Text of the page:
Singapore is close to passing a law, dubbed the Protection from Online Falsehoods and Manipulation Bill, which is squarely aimed at combating false news online. This law will combat inaccurate online content through three primary mechanisms:
1) Will force websites to run government “correction notices” alongside content it deems false;
2) Let the government issue “take down” orders that require the removal of content posted by social media companies, news organizations or individuals;
3) Make it easier and faster for companies and individuals to lodge complaints with the courts that can result in content being struck from websites.
“This legislation deals with false statements of fact,” Singapore Minister for Law K. Shanmugam told reporters on Monday morning. “It doesn’t deal with opinions. It doesn’t deal with viewpoints. You can have whatever viewpoints however reasonable or unreasonable.”… “Bad actors actually put in falsehoods into the marketplace to confuse others to change the terms of the debate. And in fact it undermines free speech. It undermines democracy.”
While this is a reasonable and proactive step by Singapore’s government to combat the fake news cycle, it certainly puts the responsibility of deciphering real news and fake news squarely on the shoulders of government. At a time when so much of the fake news and real news online is reporting on government activity or government personnel, giving that same government the power to filter the news, in the name of democracy, is ironically problematic.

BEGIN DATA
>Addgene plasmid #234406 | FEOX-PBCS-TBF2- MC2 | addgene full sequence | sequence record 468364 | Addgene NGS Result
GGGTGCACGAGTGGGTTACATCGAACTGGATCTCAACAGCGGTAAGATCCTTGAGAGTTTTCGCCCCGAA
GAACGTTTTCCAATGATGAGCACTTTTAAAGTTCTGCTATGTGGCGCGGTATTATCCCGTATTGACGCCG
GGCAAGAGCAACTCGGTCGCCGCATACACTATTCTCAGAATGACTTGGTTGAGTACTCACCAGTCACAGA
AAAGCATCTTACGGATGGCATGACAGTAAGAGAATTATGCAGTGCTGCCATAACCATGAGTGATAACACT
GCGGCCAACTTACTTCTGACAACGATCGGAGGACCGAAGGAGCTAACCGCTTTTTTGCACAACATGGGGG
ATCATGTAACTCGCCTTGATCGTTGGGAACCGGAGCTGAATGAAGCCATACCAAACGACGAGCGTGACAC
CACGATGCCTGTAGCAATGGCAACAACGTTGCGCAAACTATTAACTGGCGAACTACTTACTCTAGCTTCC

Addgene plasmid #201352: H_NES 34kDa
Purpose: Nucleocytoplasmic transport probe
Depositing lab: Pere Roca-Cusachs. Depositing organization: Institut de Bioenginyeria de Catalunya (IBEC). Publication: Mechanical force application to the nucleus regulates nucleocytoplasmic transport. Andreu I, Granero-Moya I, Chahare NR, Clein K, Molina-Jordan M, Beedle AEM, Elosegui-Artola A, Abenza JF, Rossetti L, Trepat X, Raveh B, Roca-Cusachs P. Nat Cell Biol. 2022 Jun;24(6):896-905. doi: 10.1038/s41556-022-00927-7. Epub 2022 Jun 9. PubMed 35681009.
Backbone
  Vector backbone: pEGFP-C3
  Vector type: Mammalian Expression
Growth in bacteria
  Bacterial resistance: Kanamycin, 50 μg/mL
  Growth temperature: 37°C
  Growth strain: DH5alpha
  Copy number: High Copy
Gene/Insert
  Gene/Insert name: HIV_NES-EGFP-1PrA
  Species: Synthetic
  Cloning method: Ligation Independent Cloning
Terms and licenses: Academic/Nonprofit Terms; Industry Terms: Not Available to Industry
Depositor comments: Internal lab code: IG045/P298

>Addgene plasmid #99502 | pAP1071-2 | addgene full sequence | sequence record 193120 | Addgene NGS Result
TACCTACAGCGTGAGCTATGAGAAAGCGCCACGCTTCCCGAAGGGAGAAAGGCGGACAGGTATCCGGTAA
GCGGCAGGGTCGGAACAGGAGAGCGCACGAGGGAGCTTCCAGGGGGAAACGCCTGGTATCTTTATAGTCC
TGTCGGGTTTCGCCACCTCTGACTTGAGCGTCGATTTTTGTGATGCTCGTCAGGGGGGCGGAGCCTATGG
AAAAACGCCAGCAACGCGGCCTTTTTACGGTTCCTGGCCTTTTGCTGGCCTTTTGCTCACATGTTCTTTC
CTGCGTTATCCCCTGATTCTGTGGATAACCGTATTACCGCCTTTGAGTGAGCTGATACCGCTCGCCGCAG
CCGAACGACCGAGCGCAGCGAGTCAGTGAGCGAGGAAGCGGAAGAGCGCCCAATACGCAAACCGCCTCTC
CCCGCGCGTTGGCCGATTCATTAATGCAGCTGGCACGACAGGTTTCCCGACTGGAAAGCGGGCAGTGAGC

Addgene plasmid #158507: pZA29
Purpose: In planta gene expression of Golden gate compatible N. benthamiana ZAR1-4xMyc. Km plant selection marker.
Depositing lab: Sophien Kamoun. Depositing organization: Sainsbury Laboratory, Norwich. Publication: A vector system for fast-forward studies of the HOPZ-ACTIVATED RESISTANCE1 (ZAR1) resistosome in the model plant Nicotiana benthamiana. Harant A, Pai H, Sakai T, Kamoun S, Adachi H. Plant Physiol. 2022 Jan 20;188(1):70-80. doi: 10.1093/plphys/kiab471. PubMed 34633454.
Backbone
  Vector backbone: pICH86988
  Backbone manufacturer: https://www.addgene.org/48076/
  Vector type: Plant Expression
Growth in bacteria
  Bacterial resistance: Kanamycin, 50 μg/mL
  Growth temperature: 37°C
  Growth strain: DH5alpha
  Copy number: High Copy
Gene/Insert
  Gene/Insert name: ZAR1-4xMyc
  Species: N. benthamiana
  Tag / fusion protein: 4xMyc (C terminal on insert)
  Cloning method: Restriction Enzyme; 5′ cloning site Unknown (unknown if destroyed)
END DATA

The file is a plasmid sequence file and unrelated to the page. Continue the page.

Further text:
On Saturday, Mark Zuckerberg said he wants governments to play a bigger role in regulating the internet, but he should be careful for what he wishes for. This new law could have dramatic affects on social media in Singapore, as the government will likely be removing a great deal of “fake” content ripe for Facebook, Twitter, and others. Additionally, companies and websites which are found to have knowingly created and shared fake news six times, will have their “ability to profit” removed. If Singapore targeted Facebook and others with this dramatic measure, the social media giants are sure to fight back.
Already, there may be a compromise stirring, as the latest recommend roll-out of this law would remove the removal functions and instead bolster the “fake news alert” function; “Our own preference is that, actually, leave the material there. Just have something which says, ‘This is inaccurate. For the truth, go to such-and-such a place.’ And that way, in a sense, people can read whatever they want and make up their own mind,” Shanmugam said. If that function operated as seamlessly as he makes it sound like it could, it certainly strikes me as a helpful and practical introduction to our online environment.